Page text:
Spiral galaxies like M100, pictured here, may hold answers about the nature of dark matter.
NASA Spitzer Space Telescope/NASA/JPL-Caltech
A comparison of star-forming galaxies suggests, surprisingly, that dark matter and visible matter do interact – taking us closer to understanding what keeps the galaxies together.
James Webb has peered into the distant Universe.
James Webb has spotted extremely distant galaxies formed soon after the Big Bang, but are they old or young? Or is this the wrong question to ask?
Long before the James Webb telescope brought us these deep field images, artists have been capturing notions of space.
This cluster of galaxies, called Stephan’s Quintet, is a composite image produced from two cameras aboard the James Webb Space Telescope.
NASA released five new images from the James Webb Space Telescope, revealing incredible details of ancient galaxies, stars and the presence of water in the atmosphere of a distant planet.
A star forming region in the Milky Way.
NASA, ESA, CSA, and STScI
Even experts were not prepared for the crispness of the new images from the James Webb space telescope.
The barred spiral galaxy UGC 12158.
Recent results cast doubt on dark matter.
The mirror on the James Webb Space Telescope is fully aligned and producing incredibly sharp images, like this test image of a star.
NASA/STScI via Flickr
It has taken eight months to test and calibrate all of the instruments and modes of the James Webb Space Telescope. A scientist on the team explains what it took to get Webb up and running.
Some of the MeerKAT’s 64 dishes, which astronomers use to collect huge amounts of data.
© South African Radio Astronomy Observatory (SARAO)
Complementary science will be at the heart of the Square Kilometre Array.
Jayanne English using data from MeerKAT and the Dark Energy Survey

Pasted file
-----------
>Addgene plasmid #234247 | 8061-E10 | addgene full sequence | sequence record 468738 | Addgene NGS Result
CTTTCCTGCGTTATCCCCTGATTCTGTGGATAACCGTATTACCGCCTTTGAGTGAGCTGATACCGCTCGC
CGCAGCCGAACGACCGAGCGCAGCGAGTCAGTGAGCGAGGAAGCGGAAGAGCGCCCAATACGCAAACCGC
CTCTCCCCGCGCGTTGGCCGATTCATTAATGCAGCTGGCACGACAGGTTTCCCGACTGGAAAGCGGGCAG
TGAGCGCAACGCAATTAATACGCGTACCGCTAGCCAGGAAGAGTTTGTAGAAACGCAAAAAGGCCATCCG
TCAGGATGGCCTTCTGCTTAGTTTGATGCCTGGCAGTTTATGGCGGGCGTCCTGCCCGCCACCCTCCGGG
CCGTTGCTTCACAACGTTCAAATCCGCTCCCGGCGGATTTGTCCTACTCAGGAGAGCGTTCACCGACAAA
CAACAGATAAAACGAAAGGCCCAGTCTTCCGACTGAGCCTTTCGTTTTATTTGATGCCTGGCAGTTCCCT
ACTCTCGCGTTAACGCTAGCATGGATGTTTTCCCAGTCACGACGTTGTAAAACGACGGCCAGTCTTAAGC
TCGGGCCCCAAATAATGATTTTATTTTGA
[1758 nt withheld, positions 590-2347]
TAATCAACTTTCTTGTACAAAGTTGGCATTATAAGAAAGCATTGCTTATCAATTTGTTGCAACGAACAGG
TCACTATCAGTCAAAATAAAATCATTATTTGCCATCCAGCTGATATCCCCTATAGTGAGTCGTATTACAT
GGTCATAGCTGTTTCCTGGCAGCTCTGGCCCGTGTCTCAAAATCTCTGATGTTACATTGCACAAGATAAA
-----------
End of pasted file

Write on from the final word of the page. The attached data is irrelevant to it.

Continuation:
Next-generation radio telescopes unravel the mysteries of ghostly circles in the sky.
Concept of a black hole acting as a lens on background light.
Some black holes are isolated in space and therefore near impossible to detect.
Some stars travel at high speeds through the universe and sometimes leave spectacular clouds of dust and gas in their wake.
NASA, ESA and R. Sahai (NASA's Jet Propulsion Laboratory)
Hypervelocity stars were discovered only 15 years ago and are the closest things in existence to real shooting stars. They travel at millions of miles per hour, so fast that they can escape from galaxies.
Anyone with an internet connection can search the universe and possibly discover never-before-seen galaxies.
James Webb Space Telescope mirrors undergoing cryogenic testing.
JSWT may be able to discover signs of life on planets around other stars.
Artist’s impression of the James Webb telescope after deployment of the mirror and sunshield.
It will be a nail-biting wait as scientists launch and deploy the most complex observatory ever built.
A composite image of the data collected by the ALMA telescope in Chile, showing spiral galaxies in the Virgo Cluster.
ALMA (ESO/NAOJ/NRAO)/S. Dagnello (NRAO)/T. Brown (VERTICO)
Studying the extreme environment of the Virgo Cluster — which comprises thousands of galaxies — helps us learn what factors can affect and start or stop star formation.
There’s a lot we don’t know about galaxies.
We have to look back to the Big Bang to find out.
Flouride is created by Wolf–Rayet stars, here seen in the Milky Way by the Hubble Space Telescope.
Tracing the cosmic origin of toothpaste, scientists got a glimpse into the surprising chemistry of early galaxies.
A telescope in the outer solar system would be able to do unique science that is impossible closer to the Sun.
Such a mission could be developed soon, allowing astrophysicists to take selfies of the solar system and use the Sun’s gravity as a lens to peer deep into space.
Hubble took pictures of the oldest galaxies it could – seen here – but the James Webb Space Telescope can go back much farther in time.
The James Webb Space Telescope is set to launch into orbit in December 2021. Its mission is to search for the first light to ever shine in the universe.
NASA, ESA and M. Kornmesser
Did we observe the most distant gamma ray burst yet seen, or was it something closer to home?